How Do LEDs Work? A Quick Primer on LED Lighting Technology

One of the most popular acronyms in the lighting design world and around the GPI Design office is “LED”.  So what does it stand for, and how do LEDs work?  While not an exhaustive investigation, this blog post will give you a primer on LED lighting technology and how LEDs work.

An LED, or Light Emitting Diode, is a semiconductor light source.  When an electrical current flows through the diode, electrons in the current experience an energy drop.  During this drop, energy is released in the form of light.  LEDs emit different colors due to different energy drops or due to a coating on the LED. That’s how GPI can offer different lighting solutions with colors like white, red, blue, yellow, and more.  LEDs are extremely efficient, last longer than traditional light sources, and are capable of producing clearer, crisper light.  LEDs are gradually replacing older forms of lighting, including incadescent bulbs and florescent bulbs, and are quickly becoming the light of the future.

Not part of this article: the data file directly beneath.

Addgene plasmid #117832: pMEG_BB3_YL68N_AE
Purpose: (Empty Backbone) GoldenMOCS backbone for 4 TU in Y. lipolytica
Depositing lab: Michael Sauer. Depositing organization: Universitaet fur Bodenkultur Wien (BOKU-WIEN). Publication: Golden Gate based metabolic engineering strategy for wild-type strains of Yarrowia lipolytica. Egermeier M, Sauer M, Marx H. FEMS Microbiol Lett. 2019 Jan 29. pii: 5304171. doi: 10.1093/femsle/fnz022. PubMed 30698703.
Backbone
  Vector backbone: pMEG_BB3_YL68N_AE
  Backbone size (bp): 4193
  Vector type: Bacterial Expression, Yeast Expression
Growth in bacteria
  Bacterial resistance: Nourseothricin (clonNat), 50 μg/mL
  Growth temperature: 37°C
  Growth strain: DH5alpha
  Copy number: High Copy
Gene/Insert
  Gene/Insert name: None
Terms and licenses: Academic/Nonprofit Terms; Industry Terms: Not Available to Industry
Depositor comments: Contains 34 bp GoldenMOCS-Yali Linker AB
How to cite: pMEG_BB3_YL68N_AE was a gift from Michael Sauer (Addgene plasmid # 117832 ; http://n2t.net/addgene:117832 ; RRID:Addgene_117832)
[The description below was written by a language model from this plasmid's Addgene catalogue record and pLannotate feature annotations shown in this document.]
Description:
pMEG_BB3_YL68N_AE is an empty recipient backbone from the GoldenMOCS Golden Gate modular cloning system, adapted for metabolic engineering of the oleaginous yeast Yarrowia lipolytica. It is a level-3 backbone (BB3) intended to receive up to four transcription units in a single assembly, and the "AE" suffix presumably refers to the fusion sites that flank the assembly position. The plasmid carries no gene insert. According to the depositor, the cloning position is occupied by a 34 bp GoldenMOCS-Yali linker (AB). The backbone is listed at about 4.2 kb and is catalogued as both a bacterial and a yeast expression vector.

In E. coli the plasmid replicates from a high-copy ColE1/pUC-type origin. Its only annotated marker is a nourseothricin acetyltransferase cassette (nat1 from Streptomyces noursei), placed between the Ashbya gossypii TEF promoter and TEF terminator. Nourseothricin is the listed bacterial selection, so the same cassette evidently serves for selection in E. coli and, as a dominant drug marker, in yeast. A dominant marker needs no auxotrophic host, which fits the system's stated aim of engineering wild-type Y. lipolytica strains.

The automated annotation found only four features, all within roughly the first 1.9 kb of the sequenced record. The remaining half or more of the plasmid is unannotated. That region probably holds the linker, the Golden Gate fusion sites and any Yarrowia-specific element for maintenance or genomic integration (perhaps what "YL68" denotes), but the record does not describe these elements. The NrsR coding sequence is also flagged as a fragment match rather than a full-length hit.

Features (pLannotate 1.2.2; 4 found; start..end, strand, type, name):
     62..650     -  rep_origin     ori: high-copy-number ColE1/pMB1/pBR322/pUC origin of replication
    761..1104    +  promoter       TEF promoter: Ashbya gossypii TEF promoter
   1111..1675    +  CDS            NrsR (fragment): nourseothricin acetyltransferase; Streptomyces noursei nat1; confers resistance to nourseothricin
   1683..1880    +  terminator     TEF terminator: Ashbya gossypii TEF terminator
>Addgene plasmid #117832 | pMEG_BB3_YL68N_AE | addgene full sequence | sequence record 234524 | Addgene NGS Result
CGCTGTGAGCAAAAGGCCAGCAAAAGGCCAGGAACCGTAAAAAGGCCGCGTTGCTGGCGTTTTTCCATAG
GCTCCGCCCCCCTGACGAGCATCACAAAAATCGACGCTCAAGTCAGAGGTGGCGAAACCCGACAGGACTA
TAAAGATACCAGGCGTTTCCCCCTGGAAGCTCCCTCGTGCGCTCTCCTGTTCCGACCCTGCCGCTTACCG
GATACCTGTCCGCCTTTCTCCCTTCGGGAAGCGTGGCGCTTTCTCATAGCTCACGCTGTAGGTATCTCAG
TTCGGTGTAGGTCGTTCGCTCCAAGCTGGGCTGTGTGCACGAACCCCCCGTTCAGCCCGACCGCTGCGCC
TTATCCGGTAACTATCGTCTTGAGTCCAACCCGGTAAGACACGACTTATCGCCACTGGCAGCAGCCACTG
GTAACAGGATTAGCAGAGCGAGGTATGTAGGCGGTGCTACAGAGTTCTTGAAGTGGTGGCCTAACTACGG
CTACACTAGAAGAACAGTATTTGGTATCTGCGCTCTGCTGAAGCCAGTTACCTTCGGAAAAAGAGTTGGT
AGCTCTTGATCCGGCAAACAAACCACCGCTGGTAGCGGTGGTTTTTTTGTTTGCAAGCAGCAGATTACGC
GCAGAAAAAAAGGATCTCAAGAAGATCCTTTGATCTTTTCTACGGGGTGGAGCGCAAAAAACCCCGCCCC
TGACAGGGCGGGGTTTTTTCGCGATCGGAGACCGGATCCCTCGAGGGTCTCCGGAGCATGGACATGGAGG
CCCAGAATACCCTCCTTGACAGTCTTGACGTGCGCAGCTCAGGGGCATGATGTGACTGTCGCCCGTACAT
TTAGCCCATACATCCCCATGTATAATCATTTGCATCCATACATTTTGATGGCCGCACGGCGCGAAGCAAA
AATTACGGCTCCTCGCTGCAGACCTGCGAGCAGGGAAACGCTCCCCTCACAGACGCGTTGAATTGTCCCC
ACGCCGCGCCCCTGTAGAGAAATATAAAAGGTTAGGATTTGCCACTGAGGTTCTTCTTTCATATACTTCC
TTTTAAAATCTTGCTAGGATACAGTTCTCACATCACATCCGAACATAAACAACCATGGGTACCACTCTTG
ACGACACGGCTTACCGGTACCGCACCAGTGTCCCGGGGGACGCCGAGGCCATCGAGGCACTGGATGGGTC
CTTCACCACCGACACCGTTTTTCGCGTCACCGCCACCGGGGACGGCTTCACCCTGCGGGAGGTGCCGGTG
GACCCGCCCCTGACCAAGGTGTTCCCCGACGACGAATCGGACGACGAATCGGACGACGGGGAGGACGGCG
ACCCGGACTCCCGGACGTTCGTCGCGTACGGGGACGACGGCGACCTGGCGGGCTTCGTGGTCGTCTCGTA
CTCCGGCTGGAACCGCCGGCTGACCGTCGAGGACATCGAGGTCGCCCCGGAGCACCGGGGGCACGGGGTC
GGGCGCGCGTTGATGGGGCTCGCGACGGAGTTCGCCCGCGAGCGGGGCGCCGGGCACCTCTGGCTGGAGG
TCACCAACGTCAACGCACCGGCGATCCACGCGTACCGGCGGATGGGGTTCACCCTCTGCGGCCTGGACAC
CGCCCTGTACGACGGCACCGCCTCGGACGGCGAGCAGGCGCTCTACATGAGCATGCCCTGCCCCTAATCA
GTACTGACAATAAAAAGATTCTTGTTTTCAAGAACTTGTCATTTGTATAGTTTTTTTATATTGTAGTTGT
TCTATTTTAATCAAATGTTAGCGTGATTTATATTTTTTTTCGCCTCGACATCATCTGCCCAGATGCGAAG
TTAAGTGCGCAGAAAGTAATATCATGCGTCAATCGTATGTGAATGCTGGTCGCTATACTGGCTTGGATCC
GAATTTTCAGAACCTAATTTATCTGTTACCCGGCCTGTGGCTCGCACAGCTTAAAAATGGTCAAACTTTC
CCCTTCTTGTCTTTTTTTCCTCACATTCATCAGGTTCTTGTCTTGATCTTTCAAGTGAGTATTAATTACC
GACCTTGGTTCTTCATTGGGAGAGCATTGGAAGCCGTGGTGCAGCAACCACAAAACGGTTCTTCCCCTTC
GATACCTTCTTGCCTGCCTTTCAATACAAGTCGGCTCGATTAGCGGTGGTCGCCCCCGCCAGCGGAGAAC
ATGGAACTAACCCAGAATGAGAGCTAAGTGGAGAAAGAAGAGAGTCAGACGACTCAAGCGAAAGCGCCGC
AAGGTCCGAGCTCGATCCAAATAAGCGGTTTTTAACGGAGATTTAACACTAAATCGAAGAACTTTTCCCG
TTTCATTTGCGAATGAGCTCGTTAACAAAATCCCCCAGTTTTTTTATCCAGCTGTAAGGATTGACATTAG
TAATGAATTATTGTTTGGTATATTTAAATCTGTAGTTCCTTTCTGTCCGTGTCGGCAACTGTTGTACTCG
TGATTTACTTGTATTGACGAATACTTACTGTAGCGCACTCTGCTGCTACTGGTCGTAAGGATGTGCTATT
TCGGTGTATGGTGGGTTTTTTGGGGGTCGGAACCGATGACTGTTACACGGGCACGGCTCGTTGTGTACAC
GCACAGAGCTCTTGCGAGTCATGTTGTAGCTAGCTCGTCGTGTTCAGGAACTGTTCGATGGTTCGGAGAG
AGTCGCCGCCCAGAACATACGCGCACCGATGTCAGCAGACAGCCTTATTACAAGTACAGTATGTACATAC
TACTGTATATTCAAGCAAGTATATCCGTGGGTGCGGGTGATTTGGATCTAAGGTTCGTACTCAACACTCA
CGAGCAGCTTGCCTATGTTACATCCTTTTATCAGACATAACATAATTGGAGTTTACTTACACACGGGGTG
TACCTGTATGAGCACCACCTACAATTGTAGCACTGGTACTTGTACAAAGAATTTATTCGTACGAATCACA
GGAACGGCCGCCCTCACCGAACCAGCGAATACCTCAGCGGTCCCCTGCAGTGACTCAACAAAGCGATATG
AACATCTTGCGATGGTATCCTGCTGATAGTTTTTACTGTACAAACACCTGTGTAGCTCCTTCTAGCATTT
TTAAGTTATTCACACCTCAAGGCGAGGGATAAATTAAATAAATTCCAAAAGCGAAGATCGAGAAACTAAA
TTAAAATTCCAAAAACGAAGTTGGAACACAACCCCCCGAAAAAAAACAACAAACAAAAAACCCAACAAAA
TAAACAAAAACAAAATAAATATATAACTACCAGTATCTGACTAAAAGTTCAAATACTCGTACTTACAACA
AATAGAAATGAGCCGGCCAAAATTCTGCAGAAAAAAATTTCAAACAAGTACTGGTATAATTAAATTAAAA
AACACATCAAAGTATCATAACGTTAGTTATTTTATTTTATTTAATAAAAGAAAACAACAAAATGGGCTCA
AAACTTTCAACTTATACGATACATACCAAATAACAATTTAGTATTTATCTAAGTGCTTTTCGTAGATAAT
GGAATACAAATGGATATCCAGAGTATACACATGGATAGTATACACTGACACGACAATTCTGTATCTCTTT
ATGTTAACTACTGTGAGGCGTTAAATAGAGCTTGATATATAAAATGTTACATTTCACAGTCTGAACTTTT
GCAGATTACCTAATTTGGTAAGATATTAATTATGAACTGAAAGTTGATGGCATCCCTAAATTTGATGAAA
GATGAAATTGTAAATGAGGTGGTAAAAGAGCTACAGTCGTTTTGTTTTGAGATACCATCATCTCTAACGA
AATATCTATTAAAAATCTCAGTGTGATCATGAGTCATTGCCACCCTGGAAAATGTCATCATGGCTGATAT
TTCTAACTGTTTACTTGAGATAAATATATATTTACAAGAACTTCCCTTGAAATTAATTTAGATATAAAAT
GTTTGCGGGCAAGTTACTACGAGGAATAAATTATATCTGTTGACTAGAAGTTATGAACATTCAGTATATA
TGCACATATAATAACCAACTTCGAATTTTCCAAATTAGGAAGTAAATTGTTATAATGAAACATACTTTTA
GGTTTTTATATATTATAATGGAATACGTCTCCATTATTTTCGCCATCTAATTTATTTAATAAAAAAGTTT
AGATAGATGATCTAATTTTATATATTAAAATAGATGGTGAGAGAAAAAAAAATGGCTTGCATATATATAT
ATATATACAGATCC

So how exactly does an LED work?

1. An LED is hooked up to an energy source.

2. An electrical current flows from the positive terminal, through the diode, and out the negative terminal.

3. An electrical current is composed of electrons.  The electrons, when flowing through the diode, drop down to a lower energy state.

4. During the drop, energy is released in the form of photons, or small packets of light.

5. The light bounces around in the plastic shell of the LED, and then escapes as visible light.

An LED gets its energy from a low, constant DC voltage.  An individual LED requires 2-4V of DC power and several hundred mA of current. LEDs connected in series as part of an array require higher voltage.  In order to get the correct DC voltage, LEDs require drivers, which convert incoming AC power to the proper DC voltage and regulate the current.  Thus, a driver is considered the power supply of LEDs.  To control LEDs and achieve affects like dimming or color changing, different controllers are used.

While it seems like there are many parts to LED systems- drivers, controllers, bulbs, panels, scrims- our Infuse™ Complete LED Backlighting System brings them all together to achieve beautiful backlit features with complete LED backlighting systems.